Sifting through far too many ideas, opinions, tactics, and traditions of thought than I can possibly handle, I can’t help but notice a weird parallel between my mind and the occupied encampments wherever they happen to be. All these various groups and voices vying for attention, shouting so loud and debating each other, are never turned away but none can get to the top. Thanks to a rejection of leaders and speaking for others, there is no top or bottom in this place – only side to side and a surface to spread out on. The only thing to do with all this energy is expand. Have we/I spread out too thin? And to counter that concern: must we/I hang together at all?
The rage against capitalism’s latest crisis is growing as large as the global “free” market’s hold, but we only have so much space inside these camps/my mind. If I/we are going to survive without being torn apart and becoming just another chink in the 1%’s armor, then we/I had better keep pushing new tactics, ideas and art – as well as defending our occupations against raids while setting up new ones. Our creativity sets each of us out on different paths like media, kitchen, facilitation, etc. but a state of mind keeps us together – thinking territorially.
The significance of the phrase “occupy your mind” for me is immense: “you do not possess your mind, you must now occupy it.” These thought patterns you have grown so comfortable with and the experiences you have collected are not your own – unless together they are occupied. To occupy something that is already possessed is to question ownership; a mind cannot be occupied without the actor undergoing a transformation in the process. A radical self-reflection is required here, the current hobbies, the daily routines, the characters you play are not owned by you; take it over, occupy and re-occupy your mind.
To occupy something people believe they already have possession of is to question that belief. This goes not just for your and my mind, but the physical ground on which we stand. Who could own public space but the general public? Private ownership has crept into our culture to such an extent that people are prevented from providing basic human needs in a common ground. Sharing food and shelter in these spaces, as we’ve seen, is met with hostility from the officials supposedly serving and representing the people. The contentiousness of these skirmishes between protesters and police for public space attests to the ambiguity of who actually owns this space. Even the whole idea of ownership is questioned in these radically new, untamed spaces: could property itself be an illusion of our minds?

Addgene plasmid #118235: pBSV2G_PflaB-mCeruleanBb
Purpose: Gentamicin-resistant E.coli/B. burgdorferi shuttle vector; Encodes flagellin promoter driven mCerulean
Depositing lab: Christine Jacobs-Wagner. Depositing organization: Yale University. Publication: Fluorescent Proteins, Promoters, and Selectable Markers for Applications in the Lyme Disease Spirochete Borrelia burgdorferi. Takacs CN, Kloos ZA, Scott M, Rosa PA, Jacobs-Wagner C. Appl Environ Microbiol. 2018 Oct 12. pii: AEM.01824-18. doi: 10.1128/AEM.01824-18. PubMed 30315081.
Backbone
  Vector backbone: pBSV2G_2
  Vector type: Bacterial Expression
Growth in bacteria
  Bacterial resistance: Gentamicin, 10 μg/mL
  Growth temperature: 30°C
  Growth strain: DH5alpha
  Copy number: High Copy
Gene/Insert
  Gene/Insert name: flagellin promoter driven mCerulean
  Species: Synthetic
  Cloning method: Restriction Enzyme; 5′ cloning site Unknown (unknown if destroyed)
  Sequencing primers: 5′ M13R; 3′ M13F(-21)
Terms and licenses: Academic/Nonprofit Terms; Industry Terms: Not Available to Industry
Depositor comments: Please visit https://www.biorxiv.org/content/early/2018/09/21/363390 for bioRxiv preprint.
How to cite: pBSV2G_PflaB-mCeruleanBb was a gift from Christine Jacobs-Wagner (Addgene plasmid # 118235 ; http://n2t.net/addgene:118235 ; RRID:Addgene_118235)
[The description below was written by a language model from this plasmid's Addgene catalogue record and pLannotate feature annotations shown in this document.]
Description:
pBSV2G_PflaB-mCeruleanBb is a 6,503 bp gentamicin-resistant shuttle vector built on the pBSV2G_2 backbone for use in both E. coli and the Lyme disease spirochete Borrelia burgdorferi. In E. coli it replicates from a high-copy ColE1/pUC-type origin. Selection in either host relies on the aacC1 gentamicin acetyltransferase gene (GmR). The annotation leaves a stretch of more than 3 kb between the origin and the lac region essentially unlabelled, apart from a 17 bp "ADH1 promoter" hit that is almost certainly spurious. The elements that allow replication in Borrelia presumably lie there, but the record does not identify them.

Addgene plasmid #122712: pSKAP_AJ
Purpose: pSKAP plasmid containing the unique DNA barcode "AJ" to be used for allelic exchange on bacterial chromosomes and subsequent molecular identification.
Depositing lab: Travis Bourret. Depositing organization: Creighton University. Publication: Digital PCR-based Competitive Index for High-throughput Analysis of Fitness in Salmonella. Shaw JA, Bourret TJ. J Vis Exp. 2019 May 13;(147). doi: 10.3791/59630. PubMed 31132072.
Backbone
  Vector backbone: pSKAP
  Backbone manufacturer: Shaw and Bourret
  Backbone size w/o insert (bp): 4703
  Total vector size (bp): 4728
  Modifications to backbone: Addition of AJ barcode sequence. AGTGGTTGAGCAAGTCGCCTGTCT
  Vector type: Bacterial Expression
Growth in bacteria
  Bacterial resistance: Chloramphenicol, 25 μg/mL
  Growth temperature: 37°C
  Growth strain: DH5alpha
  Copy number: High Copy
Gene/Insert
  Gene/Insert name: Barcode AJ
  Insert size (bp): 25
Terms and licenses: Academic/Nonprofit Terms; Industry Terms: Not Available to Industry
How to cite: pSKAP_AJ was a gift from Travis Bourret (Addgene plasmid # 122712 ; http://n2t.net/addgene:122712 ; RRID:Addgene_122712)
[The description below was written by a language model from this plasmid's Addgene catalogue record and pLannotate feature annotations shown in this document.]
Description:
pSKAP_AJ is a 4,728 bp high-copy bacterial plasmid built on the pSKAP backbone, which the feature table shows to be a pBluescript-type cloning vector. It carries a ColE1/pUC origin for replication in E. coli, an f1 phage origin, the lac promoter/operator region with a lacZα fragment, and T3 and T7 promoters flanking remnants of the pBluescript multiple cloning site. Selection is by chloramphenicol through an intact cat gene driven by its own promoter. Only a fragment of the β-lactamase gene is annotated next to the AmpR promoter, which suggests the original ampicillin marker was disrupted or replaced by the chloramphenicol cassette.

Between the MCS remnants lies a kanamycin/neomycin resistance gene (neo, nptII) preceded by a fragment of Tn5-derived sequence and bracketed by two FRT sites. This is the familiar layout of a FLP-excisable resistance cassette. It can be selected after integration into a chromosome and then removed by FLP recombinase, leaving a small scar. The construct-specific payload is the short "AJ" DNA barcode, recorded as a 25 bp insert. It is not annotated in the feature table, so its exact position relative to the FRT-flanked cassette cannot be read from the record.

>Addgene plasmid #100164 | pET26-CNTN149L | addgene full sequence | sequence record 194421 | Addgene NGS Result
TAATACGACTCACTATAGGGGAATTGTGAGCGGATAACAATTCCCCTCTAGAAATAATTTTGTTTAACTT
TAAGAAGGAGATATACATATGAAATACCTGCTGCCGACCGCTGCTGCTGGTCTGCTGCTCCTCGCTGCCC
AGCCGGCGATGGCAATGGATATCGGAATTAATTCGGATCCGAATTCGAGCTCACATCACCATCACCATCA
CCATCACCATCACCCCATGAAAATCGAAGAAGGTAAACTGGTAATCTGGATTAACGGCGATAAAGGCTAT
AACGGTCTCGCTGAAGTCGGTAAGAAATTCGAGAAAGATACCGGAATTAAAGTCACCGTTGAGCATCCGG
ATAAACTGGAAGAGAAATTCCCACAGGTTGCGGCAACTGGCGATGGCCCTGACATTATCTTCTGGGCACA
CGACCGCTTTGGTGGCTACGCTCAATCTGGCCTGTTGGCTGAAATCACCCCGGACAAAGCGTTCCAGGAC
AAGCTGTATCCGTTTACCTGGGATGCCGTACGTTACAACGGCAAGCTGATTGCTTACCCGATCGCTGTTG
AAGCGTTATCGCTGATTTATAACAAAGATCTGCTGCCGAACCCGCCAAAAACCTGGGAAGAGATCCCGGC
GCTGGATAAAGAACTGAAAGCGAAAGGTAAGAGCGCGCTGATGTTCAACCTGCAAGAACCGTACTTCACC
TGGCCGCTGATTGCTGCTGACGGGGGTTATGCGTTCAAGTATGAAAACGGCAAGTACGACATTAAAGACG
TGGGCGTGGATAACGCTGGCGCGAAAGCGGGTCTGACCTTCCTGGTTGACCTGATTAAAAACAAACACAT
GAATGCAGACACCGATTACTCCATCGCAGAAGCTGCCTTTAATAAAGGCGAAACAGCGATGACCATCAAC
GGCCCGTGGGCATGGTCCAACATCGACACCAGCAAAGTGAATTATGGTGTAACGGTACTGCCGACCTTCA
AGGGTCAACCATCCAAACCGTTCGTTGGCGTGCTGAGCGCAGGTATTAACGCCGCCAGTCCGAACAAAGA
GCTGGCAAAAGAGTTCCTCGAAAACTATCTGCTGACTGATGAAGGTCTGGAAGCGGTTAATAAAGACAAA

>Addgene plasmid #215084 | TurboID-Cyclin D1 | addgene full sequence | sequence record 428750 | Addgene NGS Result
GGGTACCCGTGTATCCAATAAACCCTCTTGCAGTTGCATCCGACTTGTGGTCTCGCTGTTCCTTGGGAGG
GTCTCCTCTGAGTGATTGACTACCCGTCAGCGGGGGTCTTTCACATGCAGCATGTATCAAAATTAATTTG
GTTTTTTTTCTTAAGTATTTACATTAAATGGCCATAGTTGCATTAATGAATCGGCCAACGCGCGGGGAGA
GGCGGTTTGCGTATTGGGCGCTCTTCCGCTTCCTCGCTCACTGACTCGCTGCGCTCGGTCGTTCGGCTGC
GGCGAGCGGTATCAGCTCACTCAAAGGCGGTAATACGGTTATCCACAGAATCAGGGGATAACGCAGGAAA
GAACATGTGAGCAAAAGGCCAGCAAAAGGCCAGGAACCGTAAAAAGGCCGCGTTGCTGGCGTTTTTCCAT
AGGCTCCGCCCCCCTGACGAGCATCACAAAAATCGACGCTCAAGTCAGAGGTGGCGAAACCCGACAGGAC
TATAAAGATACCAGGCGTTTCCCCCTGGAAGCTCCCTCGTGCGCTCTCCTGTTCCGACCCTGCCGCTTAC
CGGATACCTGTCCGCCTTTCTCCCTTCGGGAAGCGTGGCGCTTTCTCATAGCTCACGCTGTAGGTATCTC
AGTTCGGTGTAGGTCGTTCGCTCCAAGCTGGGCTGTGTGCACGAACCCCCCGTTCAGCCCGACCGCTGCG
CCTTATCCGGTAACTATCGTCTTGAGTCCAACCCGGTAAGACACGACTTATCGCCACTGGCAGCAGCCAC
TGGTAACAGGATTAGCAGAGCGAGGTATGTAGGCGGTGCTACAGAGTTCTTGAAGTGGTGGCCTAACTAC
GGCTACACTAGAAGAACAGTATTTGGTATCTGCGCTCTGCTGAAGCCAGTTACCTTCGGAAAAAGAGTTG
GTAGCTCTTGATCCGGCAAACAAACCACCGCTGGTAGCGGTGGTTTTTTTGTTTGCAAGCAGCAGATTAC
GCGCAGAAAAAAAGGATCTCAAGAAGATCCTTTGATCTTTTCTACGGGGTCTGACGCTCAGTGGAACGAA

This is a dangerous idea from the position of those with political power in a capitalist system. With the historic amounts of cash tied up in lobbying “our” politicians (since, you know, corporations are people too), to challenge the very concept of owning physical space by occupying it without pay was always going to be met with unilateral repression. Holding a space with the value of passionate physical bodies instead of the quantified value of money cuts off the ever-shrinking elite’s method for maintaining their vice-grip. We got the edge on bodies, they have the edge on resources; occupying territory plays to our strength, but with the power of money (and obedient minions) they can meet us on this proving ground.
Reclaiming public space is a tactic that threatens those who depend on the value of their money by subverting their power to direct our activity into wage labor. A radical questioning of who owns your mind can lead to an opening for a new way of living that resists restricting norms, and builds friendships in a new community. Once you’ve spent a few nights under threat of police raids and faced the line of stormtroopers that want to kick your ass, relationships build up quickly. The question posed by philosophers and activists “what do we do?” suddenly takes on a more urgent meaning. “Can we defend this space?” “How do we stay together?” “What will keep this movement moving?” These questions become a matter of tactics in context.
An occupied mind keeps both mass injustice and survival at the forefront together; we’ve seen the change we want to enact in the world and we’re trying to hold on to it.